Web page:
Last week The Cape Breton Island Film Series whisked us off to Greece, for wine and conversation and hopefully a moment of honesty with ourselves, about where we really are and what we’re not saying out loud. It’s important to check in like that, even when it means checking out. If you missed Richard Linklater’s Before Midnight, you should probably just hop a plane to Paris and see if you can run into it.
This week we come home, as the CBIFS presents Stories We Tell, a documentary by filmmaker and Canadian icon-in-the-making Sarah Polley.
If nothing else, you can’t help but remember Polley as Sara Stanley from Road to Avonlea. Even if you hated the show, and you probably did, you still know what I’m talking about, because it was always effing on. It was one of those things you couldn’t escape as a Canadian, like chapped lips and French class. Sarah—I feel like I can call her Sarah now—was a part of our family. And like family, whether you loved or hated her, you simply accepted her, because she was there.
Sarah went on to an impressive film career, and if you missed her in the devastating The Sweet Hereafter, you might have caught a peek of her through your hands when you watched the terrifying remake of George Romero’s Dawn of the Dead. Again, it seemed like she was everywhere. Only we were starting to appreciate it now. We were starting to look for her, at times even to follow her into new territory.
Now, as a filmmaker, Sarah has demanded our attention on a whole new level. Her first two films, Oscar-nominated Away From Her and Take This Waltz, demonstrate a maturity that is frankly humbling. Without a trace of pretension or hubris, she offers a fresh perspective on life, a new way of seeing, however quiet and unobtrusive. Without preaching or posturing, Sarah has the ability to observe, to show, to wonder. Her art is inviting you to see for yourself.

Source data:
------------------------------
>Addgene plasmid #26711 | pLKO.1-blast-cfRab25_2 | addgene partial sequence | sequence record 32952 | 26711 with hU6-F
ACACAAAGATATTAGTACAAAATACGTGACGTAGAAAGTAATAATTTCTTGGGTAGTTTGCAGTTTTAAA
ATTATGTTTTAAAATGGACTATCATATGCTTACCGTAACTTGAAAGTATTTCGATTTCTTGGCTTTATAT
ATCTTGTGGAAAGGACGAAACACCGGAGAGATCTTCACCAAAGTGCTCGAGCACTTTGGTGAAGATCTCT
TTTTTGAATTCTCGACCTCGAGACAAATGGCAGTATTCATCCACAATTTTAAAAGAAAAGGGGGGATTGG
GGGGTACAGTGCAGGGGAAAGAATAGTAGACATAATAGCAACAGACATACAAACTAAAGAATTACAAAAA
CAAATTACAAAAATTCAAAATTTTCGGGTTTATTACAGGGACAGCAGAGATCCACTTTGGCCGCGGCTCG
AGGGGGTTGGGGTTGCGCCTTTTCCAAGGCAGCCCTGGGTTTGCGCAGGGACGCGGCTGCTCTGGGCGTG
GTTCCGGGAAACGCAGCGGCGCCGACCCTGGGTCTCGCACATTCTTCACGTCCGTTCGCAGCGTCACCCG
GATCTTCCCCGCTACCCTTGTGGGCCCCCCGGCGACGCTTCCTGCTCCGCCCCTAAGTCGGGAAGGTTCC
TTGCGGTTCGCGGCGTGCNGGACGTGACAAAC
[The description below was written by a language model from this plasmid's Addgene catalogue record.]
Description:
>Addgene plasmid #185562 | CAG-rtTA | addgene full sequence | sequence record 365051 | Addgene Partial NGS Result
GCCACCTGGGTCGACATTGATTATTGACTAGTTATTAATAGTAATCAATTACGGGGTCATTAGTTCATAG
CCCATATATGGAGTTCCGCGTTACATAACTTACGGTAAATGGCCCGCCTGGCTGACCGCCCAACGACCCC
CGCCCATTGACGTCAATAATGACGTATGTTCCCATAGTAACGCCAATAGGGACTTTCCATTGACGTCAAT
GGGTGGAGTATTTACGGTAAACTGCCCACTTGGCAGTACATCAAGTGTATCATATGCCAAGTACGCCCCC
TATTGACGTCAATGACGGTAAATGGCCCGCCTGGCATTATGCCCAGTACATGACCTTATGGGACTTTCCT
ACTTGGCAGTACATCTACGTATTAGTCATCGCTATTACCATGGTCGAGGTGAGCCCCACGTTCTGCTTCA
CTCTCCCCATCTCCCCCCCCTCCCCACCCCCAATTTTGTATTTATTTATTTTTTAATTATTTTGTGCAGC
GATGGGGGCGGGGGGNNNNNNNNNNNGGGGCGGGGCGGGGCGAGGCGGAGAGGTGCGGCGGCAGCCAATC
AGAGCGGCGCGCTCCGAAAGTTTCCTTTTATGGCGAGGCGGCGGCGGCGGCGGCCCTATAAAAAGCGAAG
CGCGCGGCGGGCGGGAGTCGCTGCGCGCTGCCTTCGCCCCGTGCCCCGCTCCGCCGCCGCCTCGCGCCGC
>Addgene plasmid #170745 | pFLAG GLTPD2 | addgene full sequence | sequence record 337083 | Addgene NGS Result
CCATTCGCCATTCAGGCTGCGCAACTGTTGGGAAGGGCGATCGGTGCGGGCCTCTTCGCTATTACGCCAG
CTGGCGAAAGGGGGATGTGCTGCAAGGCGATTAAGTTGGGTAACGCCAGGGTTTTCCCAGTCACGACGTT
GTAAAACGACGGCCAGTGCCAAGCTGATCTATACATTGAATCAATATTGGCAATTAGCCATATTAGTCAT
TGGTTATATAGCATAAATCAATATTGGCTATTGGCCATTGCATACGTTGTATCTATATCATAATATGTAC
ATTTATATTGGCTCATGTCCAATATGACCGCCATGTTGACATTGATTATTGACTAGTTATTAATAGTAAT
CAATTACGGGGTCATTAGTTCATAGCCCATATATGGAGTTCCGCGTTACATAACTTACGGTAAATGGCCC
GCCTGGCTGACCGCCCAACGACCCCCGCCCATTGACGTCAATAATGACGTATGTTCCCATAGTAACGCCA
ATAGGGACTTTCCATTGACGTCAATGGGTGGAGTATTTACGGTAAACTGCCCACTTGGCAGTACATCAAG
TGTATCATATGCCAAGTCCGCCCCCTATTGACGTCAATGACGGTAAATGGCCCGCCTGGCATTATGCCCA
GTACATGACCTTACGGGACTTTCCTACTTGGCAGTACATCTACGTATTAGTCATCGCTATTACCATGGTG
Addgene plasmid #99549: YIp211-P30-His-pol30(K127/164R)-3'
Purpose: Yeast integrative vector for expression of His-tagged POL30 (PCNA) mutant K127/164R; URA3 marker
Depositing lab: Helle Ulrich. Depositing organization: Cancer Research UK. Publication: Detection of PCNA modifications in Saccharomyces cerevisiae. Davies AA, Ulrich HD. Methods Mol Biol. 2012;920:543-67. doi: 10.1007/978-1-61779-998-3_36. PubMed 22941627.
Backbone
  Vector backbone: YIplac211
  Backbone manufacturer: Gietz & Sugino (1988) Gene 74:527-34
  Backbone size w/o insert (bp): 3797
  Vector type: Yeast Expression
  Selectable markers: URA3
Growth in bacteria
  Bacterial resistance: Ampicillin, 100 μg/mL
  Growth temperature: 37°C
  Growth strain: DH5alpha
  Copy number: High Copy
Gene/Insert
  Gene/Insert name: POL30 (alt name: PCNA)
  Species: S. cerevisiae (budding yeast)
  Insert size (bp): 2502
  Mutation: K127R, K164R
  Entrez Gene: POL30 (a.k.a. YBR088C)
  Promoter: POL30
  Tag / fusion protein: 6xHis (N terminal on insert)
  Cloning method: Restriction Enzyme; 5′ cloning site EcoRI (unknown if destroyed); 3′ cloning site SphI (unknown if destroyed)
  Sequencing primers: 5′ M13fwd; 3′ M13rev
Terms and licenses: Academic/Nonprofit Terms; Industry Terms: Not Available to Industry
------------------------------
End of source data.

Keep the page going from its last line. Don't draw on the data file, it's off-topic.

How appropriate, then, that her third film is a documentary that turns its gaze, unflinchingly, on Sarah’s own family. What most artists take a lifetime to expose, confront, and understand, while the rest never do, this 34-year-old filmmaker attacks head on, taking us along for every unexpected moment of her journey into the Polley family mythology.
To say too much of what will unfold, what Sarah will find in her quest for self-knowledge, what revelations will occur, would do us no good here. It is the telling of the story that fascinates. The plot, in all its thickening and contradiction, reveals itself through the various accounts of her candid family members. It is as fresh to her ears as it will be to ours, and it is that sensation of shock and awe, at our own muddling existence, that promises to excite and satisfy our thirsty young minds.
Don’t sell yourself short, either. We are all young on the path to self-discovery. Except maybe Sarah Polley, who seems to have grown up ten times faster than the rest of us, or else she has a time machine, or else she is an alien.
Whatever it is, I am looking forward to getting to know her better, and I expect in the process I’ll come out knowing myself a bit better, too.
Another exciting week at the Cape Breton Island Film Series, hope to see you there! Stories We Tell plays this Thursday at 7pm, at Empire Theatres Studio Ten.